Secular investing looks ahead – beyond just the next few years – to investigate the themes and directions that will shape the future world. In the flurry of day-to-day market turbulence it is often easy to get side tracked by short-term noise and lose sight of what is important in the long game. In this article, we explore three key themes which may provide exciting investment opportunities in the future.

1. Education

With the future likely to be more dependent on an increase and improvement in technology and new concepts, education is likely to be a key growth area. This will apply not only to school student and university graduates but also to the working population who will be required to keep their skills up-to-date or acquire new skills on an ongoing basis. The increase in educational requirements will not just apply to content but also in the delivery mechanism. To some extent, the internet has negated the need for a centralised education system and has allowed a more flexible structure in terms of physical location as well as timing. These delivery methods are still in their infancy and it is expected that new methods of delivery will be an important step forward.

2. The energy revolution

A growing global population, coupled with an insatiable demand for energy, will mean that new sources of energy will be a major growth area. Although companies specialising in alternative energy production currently account for only around 0.1% of global market capitalisation, this is expected to undergo a sea change in the coming years as the world shifts to a low-carbon economy. In addition, 80% of energy is lost somewhere along the value-chain so there is a vast opportunity for efficiency improvement. Increased battery technology is also likely to play a key role in supporting the new technology.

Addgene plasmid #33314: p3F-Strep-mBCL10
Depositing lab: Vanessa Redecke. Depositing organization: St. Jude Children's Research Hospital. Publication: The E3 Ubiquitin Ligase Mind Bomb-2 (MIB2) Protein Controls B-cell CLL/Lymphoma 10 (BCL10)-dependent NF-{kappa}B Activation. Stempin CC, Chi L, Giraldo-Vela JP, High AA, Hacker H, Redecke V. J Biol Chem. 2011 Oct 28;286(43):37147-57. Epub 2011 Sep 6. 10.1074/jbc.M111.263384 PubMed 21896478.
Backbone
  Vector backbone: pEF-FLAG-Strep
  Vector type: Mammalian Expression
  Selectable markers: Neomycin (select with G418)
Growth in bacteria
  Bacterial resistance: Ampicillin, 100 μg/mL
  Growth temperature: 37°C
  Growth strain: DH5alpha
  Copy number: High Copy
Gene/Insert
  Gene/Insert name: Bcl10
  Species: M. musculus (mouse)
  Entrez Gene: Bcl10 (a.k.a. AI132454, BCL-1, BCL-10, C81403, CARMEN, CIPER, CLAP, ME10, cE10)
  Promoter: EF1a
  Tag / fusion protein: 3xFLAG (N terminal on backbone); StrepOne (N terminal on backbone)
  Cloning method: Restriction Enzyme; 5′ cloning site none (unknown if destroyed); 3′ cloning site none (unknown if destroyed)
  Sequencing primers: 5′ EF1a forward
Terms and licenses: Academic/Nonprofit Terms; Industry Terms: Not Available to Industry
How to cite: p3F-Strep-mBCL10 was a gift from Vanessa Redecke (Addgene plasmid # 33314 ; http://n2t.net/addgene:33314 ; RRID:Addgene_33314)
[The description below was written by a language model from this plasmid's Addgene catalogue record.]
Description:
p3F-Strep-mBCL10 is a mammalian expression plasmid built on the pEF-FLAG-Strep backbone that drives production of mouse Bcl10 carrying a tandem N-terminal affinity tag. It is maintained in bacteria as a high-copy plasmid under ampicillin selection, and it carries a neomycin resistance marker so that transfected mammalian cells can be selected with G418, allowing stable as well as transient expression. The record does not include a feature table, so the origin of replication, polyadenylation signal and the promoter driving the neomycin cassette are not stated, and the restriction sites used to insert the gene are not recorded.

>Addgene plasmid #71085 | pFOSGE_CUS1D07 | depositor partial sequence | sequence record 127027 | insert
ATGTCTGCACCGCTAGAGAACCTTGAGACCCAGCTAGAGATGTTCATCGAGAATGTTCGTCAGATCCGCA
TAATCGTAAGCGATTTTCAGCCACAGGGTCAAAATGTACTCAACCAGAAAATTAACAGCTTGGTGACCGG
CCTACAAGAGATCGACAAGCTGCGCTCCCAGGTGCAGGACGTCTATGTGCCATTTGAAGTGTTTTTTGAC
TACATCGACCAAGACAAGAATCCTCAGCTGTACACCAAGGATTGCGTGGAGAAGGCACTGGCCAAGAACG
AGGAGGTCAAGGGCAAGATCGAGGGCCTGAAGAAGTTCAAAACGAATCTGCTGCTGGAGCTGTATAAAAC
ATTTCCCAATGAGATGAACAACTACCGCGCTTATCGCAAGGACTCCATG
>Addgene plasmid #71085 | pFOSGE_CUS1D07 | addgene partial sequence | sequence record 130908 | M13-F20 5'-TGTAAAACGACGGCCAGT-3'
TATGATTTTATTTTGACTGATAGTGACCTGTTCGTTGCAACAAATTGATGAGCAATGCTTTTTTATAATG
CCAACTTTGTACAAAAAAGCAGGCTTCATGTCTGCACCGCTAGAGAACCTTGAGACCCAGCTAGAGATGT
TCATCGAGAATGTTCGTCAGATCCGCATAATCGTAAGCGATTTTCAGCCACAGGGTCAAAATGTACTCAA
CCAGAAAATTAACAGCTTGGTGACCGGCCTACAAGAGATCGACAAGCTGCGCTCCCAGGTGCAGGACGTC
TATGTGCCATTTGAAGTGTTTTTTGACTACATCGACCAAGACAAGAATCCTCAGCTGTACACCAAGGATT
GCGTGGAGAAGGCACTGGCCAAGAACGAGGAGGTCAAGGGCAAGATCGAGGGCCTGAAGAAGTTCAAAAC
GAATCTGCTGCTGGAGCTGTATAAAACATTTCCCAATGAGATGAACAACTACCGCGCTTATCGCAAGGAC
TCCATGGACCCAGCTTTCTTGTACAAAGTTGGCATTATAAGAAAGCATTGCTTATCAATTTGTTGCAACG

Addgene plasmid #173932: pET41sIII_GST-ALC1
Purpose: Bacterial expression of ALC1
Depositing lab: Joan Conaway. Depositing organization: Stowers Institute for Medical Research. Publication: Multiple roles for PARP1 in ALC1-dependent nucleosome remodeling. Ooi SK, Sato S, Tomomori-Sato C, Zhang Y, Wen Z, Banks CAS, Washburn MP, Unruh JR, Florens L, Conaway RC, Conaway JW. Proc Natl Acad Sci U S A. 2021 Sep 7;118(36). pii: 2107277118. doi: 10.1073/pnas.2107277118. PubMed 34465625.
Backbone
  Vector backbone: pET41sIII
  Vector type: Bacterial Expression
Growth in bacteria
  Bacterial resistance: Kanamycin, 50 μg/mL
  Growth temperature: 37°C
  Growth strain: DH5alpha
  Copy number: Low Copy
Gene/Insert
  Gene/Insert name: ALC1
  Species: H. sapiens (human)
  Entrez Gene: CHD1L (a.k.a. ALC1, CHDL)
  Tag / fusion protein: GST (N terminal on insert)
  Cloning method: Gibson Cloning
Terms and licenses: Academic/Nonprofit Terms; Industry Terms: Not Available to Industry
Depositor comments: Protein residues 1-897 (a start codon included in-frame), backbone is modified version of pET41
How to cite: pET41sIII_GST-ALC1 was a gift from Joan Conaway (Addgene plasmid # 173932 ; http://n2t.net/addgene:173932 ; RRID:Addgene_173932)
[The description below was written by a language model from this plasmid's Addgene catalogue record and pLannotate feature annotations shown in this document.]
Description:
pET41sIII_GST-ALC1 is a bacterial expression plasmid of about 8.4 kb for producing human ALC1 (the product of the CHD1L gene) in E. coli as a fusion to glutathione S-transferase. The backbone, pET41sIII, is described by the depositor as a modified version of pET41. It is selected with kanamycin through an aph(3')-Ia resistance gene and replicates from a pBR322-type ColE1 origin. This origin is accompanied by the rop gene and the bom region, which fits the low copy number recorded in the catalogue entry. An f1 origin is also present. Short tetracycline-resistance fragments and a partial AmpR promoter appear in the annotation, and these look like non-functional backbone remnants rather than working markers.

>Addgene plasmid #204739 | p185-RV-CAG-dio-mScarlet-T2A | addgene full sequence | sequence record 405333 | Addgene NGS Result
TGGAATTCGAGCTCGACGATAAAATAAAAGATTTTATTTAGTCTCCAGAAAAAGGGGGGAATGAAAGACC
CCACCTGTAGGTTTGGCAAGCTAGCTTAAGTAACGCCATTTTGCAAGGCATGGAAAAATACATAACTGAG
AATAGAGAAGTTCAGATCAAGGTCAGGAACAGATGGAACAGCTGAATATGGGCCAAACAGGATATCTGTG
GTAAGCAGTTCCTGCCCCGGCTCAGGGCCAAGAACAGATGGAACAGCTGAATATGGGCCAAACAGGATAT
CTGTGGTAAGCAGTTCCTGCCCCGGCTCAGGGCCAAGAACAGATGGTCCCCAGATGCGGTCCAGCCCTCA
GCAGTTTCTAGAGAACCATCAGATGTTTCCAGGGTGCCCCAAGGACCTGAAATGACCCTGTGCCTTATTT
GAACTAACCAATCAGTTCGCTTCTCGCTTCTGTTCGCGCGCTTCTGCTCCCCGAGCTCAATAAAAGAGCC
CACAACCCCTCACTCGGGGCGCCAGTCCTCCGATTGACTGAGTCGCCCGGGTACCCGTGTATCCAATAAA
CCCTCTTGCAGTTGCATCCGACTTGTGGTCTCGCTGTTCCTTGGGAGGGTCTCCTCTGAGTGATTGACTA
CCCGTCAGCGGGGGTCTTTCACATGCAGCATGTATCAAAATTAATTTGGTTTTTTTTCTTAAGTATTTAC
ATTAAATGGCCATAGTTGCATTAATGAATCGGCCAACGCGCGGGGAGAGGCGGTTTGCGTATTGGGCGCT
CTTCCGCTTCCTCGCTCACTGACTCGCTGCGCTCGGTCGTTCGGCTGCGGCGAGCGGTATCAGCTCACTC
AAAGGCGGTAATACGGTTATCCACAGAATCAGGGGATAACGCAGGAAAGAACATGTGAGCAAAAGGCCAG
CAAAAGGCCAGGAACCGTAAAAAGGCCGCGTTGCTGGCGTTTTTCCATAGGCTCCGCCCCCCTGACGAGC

3. Ageing demographics

The world is getting older. Falling birth rates and improvements in health care have meant we are all living longer. Looking forward, this has implications for the pharmaceutical, medical and health care industries, especially where this can add to the quality of life and not just the nominal age at which we die. The increase in lifespan is also starting to have an effect on the structure of the investment industry, with a greater number of older individual investors looking for a stable stream of income. This has potential implications for company growth prospects as higher risk / higher reward strategies are replaced by ‘safer’ options. This could potentially inhibit growth and innovation if companies avoid risk in favour of perceived stability. Longevity risk will also come into play as people retire from the workforce.

We also believe that the impact of obesity, technological change and urbanisation will play an important role over the coming years.

How does secular investing differ from traditional approaches?

Today, many diversified funds are centred around benchmarks, which represent a group of securities that are constructed to represent a particular sub-set (sector, asset class or geography) of the investible universe. A fund’s performance is often judged against these benchmarks. Although there is utility in having such benchmarks – they provide a focus and allow for objective comparisons – they may not be appropriate for all investors. Secular investing offers an alternative approach. It aims to identify companies that are exposed to themes which offer solutions to the challenges of a rapidly transforming world.

Final thoughts

For those investors who are prepared to take the long-term view and who want to be suitably placed in the next 10, 20 or even 30 years, it’s important to see through the short-term mist; paying less attention to short-term ups and downs in order to capitalise on emerging investment themes and opportunities.

About the Author

Andy joined AMP Capital in February 2012 as a Portfolio Manager/Analyst within the Fundamental Equities team, and has more than 12 years’ investment experience in Europe and Asia Pacific as a senior buy and sell side equity analyst and strategist. Andy holds a Bachelor of Science in Economics (first class honours) from Kings College London, and is a CFA charterholder.